I was fortunate enough to be invited along to the press preview of the V&A’s latest exhibition. Having already marvelled at the Glamour of Italian Fashion and Wedding Dresses throughout the ages, this time it was the turn of Horst P. Horst, one of the greatest photographers of the 20th Century, or as the V&A more simply put it, ‘Photographer of Style’.
Horst began his career as a fashion photographer for French Vogue in 1931, and subsequently shot for French, British and American Vogue for the next 44 years.
The exhibition chronicles Horst’s life and works from the early photographs of his favourite models Lund, Lya Zelensky and Lisa Fonssagrives, portraits of the likes of Rita Hayworth, Ginger Rogers and Joan Crawford, to his travels to Iran and up-close shots of the Palace of Persepolis.
It was upon seeing these images of the ancient palace, that Diana Vreeland, then Editor of US Harpers Bazaar, wrote to him lauding them to be “the most exciting and thrilling things that any of us have looked at for years and years and years!” It was at this point their mutual admiration was cemented and she proved a welcome relief for him when she joined as editor of US Vogue in 1962 and commissioned him and his partner Valentine Lawford. To photograph the homes of the likes of Yves Saint Laurent, Andy Warhol and Emilio Pucci.
The retrospective rightly reinforces that Horst’s importance is not merely down to his show works, such as the intimate images of a young Carmen Dell’ Orefice, the Mainbocher corset or his countless covers for Vogue. Horst was a rebel, often frustrating Editors for constantly shooting in the shadows and later thrilling them with his surrealist take on fashion. Inspired by and often in collaboration with his famous friends Schiaparelli and Salvador Dali, Horst played with composition in a way I’ve never seen; which is what makes this exhibition so fascinating.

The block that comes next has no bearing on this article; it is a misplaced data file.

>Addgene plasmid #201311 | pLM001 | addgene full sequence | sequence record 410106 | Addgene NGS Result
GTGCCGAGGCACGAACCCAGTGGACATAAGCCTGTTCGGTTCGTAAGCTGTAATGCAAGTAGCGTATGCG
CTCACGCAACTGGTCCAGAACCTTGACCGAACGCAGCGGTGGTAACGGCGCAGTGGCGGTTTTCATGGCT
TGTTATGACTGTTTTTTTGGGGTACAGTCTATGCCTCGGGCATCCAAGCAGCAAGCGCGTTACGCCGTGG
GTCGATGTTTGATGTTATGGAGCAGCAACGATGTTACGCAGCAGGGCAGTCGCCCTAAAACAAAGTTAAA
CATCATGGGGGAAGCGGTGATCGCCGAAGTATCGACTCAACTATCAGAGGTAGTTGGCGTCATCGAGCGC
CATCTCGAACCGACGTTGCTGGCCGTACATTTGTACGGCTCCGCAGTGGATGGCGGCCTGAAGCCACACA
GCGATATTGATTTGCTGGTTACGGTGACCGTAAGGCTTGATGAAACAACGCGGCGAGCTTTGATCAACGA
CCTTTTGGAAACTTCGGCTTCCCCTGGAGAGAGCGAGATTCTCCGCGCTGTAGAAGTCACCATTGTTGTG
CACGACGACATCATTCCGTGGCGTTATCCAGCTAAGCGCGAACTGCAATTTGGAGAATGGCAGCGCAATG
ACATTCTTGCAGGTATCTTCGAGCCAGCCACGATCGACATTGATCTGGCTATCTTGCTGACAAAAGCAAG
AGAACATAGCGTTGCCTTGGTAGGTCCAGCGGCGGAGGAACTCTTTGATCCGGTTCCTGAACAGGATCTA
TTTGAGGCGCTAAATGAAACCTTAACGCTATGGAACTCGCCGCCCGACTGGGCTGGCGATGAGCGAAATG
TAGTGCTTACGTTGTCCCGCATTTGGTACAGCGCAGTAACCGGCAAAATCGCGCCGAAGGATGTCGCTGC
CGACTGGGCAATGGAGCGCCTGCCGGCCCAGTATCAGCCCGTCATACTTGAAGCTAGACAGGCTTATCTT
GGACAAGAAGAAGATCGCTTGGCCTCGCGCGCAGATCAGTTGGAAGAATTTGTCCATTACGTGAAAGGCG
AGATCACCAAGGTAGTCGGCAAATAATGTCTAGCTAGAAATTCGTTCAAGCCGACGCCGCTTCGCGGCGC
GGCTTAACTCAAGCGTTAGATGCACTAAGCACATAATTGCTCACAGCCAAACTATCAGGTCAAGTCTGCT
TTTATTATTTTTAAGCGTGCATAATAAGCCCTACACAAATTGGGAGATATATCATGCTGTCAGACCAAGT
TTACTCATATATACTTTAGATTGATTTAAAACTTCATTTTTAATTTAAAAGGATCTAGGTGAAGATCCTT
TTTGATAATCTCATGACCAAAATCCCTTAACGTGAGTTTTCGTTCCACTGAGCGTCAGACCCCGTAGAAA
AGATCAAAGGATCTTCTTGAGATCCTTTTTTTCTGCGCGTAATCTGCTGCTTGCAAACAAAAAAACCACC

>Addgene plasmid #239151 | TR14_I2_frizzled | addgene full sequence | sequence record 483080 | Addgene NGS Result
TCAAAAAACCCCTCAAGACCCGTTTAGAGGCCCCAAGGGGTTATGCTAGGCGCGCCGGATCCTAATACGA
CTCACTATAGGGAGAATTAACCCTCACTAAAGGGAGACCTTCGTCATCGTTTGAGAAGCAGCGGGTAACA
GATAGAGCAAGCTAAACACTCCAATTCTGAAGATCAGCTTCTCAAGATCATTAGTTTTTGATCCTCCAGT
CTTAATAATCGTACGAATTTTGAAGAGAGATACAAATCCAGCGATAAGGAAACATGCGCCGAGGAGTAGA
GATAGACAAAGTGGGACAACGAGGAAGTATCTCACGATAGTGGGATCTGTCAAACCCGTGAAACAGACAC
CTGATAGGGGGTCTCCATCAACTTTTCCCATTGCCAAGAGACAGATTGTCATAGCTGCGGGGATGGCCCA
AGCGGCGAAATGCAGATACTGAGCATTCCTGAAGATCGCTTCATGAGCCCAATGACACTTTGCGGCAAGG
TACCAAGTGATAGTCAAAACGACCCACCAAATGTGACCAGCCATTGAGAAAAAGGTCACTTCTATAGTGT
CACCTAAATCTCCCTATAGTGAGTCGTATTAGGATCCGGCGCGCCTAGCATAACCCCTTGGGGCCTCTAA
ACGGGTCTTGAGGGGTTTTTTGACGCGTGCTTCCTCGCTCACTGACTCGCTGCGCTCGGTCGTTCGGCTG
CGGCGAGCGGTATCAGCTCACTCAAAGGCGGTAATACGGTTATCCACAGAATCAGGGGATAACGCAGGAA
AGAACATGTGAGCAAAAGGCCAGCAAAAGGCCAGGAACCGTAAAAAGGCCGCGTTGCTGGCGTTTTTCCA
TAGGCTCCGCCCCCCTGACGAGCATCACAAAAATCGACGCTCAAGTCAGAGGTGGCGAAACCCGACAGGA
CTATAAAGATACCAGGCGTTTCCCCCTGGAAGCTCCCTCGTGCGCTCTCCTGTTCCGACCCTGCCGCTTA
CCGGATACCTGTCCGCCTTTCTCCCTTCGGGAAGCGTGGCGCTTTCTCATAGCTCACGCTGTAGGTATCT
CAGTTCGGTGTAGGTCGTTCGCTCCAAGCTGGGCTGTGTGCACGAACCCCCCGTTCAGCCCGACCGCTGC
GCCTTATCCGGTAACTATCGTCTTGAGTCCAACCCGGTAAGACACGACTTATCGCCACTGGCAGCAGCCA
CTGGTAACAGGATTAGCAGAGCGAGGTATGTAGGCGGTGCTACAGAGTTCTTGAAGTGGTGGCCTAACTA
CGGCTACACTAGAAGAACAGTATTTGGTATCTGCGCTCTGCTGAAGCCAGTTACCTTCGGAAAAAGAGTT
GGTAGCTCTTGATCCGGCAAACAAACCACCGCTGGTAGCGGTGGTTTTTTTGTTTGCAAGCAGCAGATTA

Whether it is the trompe l’oeil effects within portraits and beauty shots, or the way he considered and cropped a shell, rendering it completely new, is what he did best and are the photographs of triumph.
The grand scale colour photos, nearing the end of the exhibition are gasp-inducing for any lover of fashion, as is the seemingly never ending cabinet of Horst Vogue covers, that are an unabashed ode to elegance, proving that as his close friend Chanel declared, ‘style never dies’.
The projection of his home shots, with an insouciantly cool (then Princess) Diane Von Furstenburg lounging in her louche 70s living room, peering out of heavily kohled eyes and playing with her sons in one of her signature wrap dresses, all work to momentarily transport you to another time, and fully immerse you in the sensibilities of the changing eras.
I could gush for pages about his artistic still lifes, classical inspired shoots, male nudes and witty take on beauty, all of which are explored within the exhibition -as is the extent to which he prepared and the consideration that went into constructing every one of his images, but I wouldn’t want to give away more than I already have- and spoil such an enjoyable experience.
For the budding photographers, stylists or models this is an insight into the possibilities of pushing the boundaries and a reminder of how you can borrow from the past whilst making work that is wholly original. For those in search of inspiration or wanting to merely marvel at the potential granted by passion, Horst: Photographer of Style should rank highest in your list.
Horst: Photographer of Style, showing now until the 4th January 2015 at the V&A.